ASISTA v. Albence
The lawsuit specifically challenged a new ICE policy altering the treatment of applicants for U visas, a legal status for noncitizen survivors of domestic violence, sexual assault, and other crimes who are assisting law enforcement in the investigation or prosecution of the crimes against them. In August 2019, ICE, at the direction of Albence, altered the standard for granting stays of removal, making it more difficult for applicants to fight deportation during the years-long wait for visa approval. The plaintiffs argued that the change was unlawful because, at the time he enacted it, Albence was serving illegally in violation of the Appointments Clause of the Constitution and related federal statutes.
The Appointments Clause and federal law require that the Director of ICE be confirmed by the Senate. The last Senate-confirmed Director of the Trump administration resigned on January 20, 2017. Thus, there had not been a Senate-confirmed ICE Director for more than three years.
The Federal Vacancies Reform Act (FVRA) allows acting officers to temporarily carry out the duties of a federal office before it is filled through the Constitution’s mechanism of presidential nomination and Senate confirmation. However, the law only allows someone to serve in an “acting” capacity for an absolute maximum of 210 days after the failure of a second nomination for the position—a date which had passed before Albence issued the directive changing the U-visa policy. The lawsuit also names the Acting Secretary of the Department of Homeland Security and President Trump for allowing Albence to serve illegally.
“The Framers gave the Senate a role in appointments precisely so that the President wouldn’t be able to install officials whose only loyalty is to the White House,” said Rachel Goodman, Counsel for Protect Democracy. “That an unconfirmed Acting Director of ICE is dismantling an effective, congressionally-designed program underscores their wisdom.”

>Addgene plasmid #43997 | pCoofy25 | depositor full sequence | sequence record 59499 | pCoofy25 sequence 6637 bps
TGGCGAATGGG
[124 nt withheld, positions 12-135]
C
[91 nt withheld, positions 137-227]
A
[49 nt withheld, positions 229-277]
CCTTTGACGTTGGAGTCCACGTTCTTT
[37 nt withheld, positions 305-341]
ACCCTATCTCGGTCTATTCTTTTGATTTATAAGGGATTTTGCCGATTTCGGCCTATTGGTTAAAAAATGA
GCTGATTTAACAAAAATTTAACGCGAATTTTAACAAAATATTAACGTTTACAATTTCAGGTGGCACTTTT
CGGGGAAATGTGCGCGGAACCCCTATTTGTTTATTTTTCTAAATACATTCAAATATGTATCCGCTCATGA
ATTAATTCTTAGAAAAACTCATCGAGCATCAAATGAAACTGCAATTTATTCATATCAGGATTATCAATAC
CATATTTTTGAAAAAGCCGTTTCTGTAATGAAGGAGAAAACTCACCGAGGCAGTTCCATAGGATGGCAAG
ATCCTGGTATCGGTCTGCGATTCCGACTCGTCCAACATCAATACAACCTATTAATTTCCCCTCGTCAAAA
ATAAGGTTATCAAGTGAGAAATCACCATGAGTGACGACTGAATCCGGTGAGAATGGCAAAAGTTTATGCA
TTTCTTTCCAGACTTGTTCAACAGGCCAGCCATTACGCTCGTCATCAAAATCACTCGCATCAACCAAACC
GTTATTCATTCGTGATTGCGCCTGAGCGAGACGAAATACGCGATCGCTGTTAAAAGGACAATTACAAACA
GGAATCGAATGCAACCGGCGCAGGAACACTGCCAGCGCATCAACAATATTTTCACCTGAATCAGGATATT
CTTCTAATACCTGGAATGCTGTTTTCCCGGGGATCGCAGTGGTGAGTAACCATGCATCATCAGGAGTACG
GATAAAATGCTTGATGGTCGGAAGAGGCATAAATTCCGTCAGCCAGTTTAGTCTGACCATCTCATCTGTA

“It is deeply disturbing that ICE has been without a confirmed head for more than three years,” continued Brianne Gorod, Chief Counsel for the Constitutional Accountability Center. “This Administration should not be allowed to thumb its nose at the Constitution and laws passed by Congress to govern appointments—both of which assign the Senate a critical role in determining who is making immigration policy as the head of ICE.”
Protect Democracy and the Constitutional Accountability Center filed this lawsuit in the U.S. District Court for the District of Connecticut on behalf of ASISTA Immigration Assistance, an organization that fights for the dignity of immigrant survivors of violence in part by training and supporting attorneys who represent them, and Sanctuary for Families, an organization, which, through its Immigration Intervention Project, represents and advocates on behalf of gender violence survivors by defending them against deportation and assisting them in applying for and obtaining lawful immigration status.
“The U visa was created as a bipartisan tool to make communities safer and to provide protection for survivors who come forward. ICE must be held accountable for violating the law and blocking immigrant survivors of violence from gaining safety and justice,” said Cecelia Friedman Levin, Policy Director of ASISTA Immigration Assistance.
Background about the U-Visa Program
According to USCIS:
The U nonimmigrant status (U visa) is set aside for victims of certain crimes who have suffered mental or physical abuse and are helpful to law enforcement or government officials in the investigation or prosecution of criminal activity. Congress created the U nonimmigrant visa with the passage of the Victims of Trafficking and Violence Protection Act (including the Battered Immigrant Women’s Protection Act) in October 2000. The legislation was intended to strengthen the ability of law enforcement agencies to investigate and prosecute cases of domestic violence, sexual assault, trafficking of aliens and other crimes, while also protecting victims of crimes who have suffered substantial mental or physical abuse due to the crime and are willing to help law enforcement authorities in the investigation or prosecution of the criminal activity. The legislation also helps law enforcement agencies to better serve victims of crimes.
According to a national survey conducted in 2011 by the National Immigrant Women’s Advocacy Project at American University, more than 75 percent of the U visa cases filed nationally were based on domestic violence, sexual assault, or human trafficking.